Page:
Friday, May 05, 2017


By Chuck Graham,


photo by Brissa Vega

Robin Carson (left) can't help flirting with Naima Boushaki in "The Taming of the Shrew."

Sometimes having your heart in the right place just isn't enough. No matter how well intentioned your motives might be the end result doesn't bear much fruit, if not for want of trying.

Tucson theater veteran Esther Almazan wanted to stage a lesbian-themed adaptation of Shakespeare's “The Taming of the Shrew,” switching the play's viewpoint to emphasize Katherina's marathon of suffering during her rough-and-tumble courtship by Petruchio.

Almazan calls Katherina's final monologue, where she caves in to all her rough-hewn suitor's final demands, “cringe-worthy” and “sexist.”

Almazan also wanted to do something about the long sequence where Petruchio breaks Katherina's independent spirit by starving her, freezing her and several other deprivations until she finally accepts her husband as her master.

Remember back in the 1970s how Cinderella was severely taken to task by the feminist movement because she just waited around for her prince to come instead of taking a more pro-active attitude?

Well, in this century it is Shakespeare's turn to be put in the feminist stocks for making Katherina endure such misogynistic suffering.

The “Director's Notes” in the program make Almazan's ambitions clear, so the notes are read and off we go. She sets her production in the 1920s, a time when anything goes (as we know from the song), although the costumes and stage sets aren't quite up to the task of creating a wild and reckless atmosphere.

Maybe if the young cast had more experience handling the Bard's 450-year-old sentence structure, the whole idea of “Shrew” being about the suffering of Katherina (Naima Boushaki)   instead of the triumph of Petruchio (Nick Watts)  might have been more clear.

It is true I did see the show on preview night, which is more of a test drive than a full-throttle journey. The actors are sure to improve some through the run, but Shakspeare's language won't be changing. He makes sure we always know Petruchio is in charge.

Newcomer Watts does his best to look scroungy and scurrilous throughout. Unfortunately, he also gives us no sense that the reason he is taming Katherina is because, at heart, what he loves about her is her spirit. This selfish Petruchio only wants to be a male dominatrix.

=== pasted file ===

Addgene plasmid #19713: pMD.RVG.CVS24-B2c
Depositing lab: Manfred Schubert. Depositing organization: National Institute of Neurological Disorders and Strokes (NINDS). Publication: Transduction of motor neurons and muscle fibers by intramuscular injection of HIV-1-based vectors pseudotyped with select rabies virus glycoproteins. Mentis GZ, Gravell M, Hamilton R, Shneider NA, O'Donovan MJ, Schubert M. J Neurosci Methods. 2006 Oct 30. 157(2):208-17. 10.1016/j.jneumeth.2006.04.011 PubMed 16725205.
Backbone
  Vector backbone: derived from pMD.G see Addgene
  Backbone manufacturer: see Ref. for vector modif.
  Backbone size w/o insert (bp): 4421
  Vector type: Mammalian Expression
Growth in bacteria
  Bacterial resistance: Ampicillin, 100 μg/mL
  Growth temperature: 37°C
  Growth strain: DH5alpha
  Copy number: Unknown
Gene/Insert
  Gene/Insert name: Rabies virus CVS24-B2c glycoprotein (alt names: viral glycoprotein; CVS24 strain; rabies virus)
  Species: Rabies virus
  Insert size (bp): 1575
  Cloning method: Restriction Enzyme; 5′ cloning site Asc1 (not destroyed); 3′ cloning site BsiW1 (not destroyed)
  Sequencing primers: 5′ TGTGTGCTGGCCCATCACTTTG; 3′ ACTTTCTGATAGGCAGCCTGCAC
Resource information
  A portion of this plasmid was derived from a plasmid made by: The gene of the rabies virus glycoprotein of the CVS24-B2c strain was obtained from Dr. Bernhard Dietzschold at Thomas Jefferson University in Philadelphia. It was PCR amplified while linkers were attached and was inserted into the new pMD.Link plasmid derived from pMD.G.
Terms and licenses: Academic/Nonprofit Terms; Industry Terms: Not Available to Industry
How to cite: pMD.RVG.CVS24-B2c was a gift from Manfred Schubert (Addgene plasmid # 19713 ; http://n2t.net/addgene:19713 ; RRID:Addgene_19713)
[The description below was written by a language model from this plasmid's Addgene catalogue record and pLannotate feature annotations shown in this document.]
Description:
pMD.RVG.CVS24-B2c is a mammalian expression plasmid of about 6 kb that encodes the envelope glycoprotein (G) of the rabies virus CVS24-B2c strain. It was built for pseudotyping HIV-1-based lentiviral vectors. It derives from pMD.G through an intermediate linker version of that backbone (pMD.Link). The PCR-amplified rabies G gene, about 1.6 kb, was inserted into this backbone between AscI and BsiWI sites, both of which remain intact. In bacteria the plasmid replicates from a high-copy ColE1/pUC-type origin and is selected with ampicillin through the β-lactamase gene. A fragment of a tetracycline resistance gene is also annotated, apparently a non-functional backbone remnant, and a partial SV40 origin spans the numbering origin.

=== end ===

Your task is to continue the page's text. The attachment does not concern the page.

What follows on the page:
At the start, Boushaki does get the no-nonsense attitude of a woman who has no time for any man's foolishness and arrogance. But during her transformation, that spirit disappears. She says the lines with an acceptance of her fate. Just like in all the other thousands of performances ever staged anywhere on Earth.

In an earlier radio interview Watts said he thought Katherina became the perfect victim of the Stockholm Syndrome, loving the person who imprisoned her. Maybe so, but there is no sense of that in Almazan's adaptation.

That's not to say Almazan doesn't have a good idea here. In today's tense culture, if Katherina could turn the tables on Petruchio, she would be praised around the world and celebrated endlessly on Facebook. Instead of a hit movie called “Shakespeare in Love,” we'd have “Shakespeare in Transition.”

None of that has happened yet. But this production does move us a step closer.

Shakespeare's “The Taming of the Shrew” as adapted by Esther Almazan runs through May 14 at the Steinfeld Warehouse Community Arts Center, 101 W. Sixth St. Free parking is available in the large paved lot across the street.

Performances are 7:30 p.m. Fridays and Saturdays, 2 p.m. Sundays. Tickets are $22, with discounts available. For details and reservations,, or 468-6111.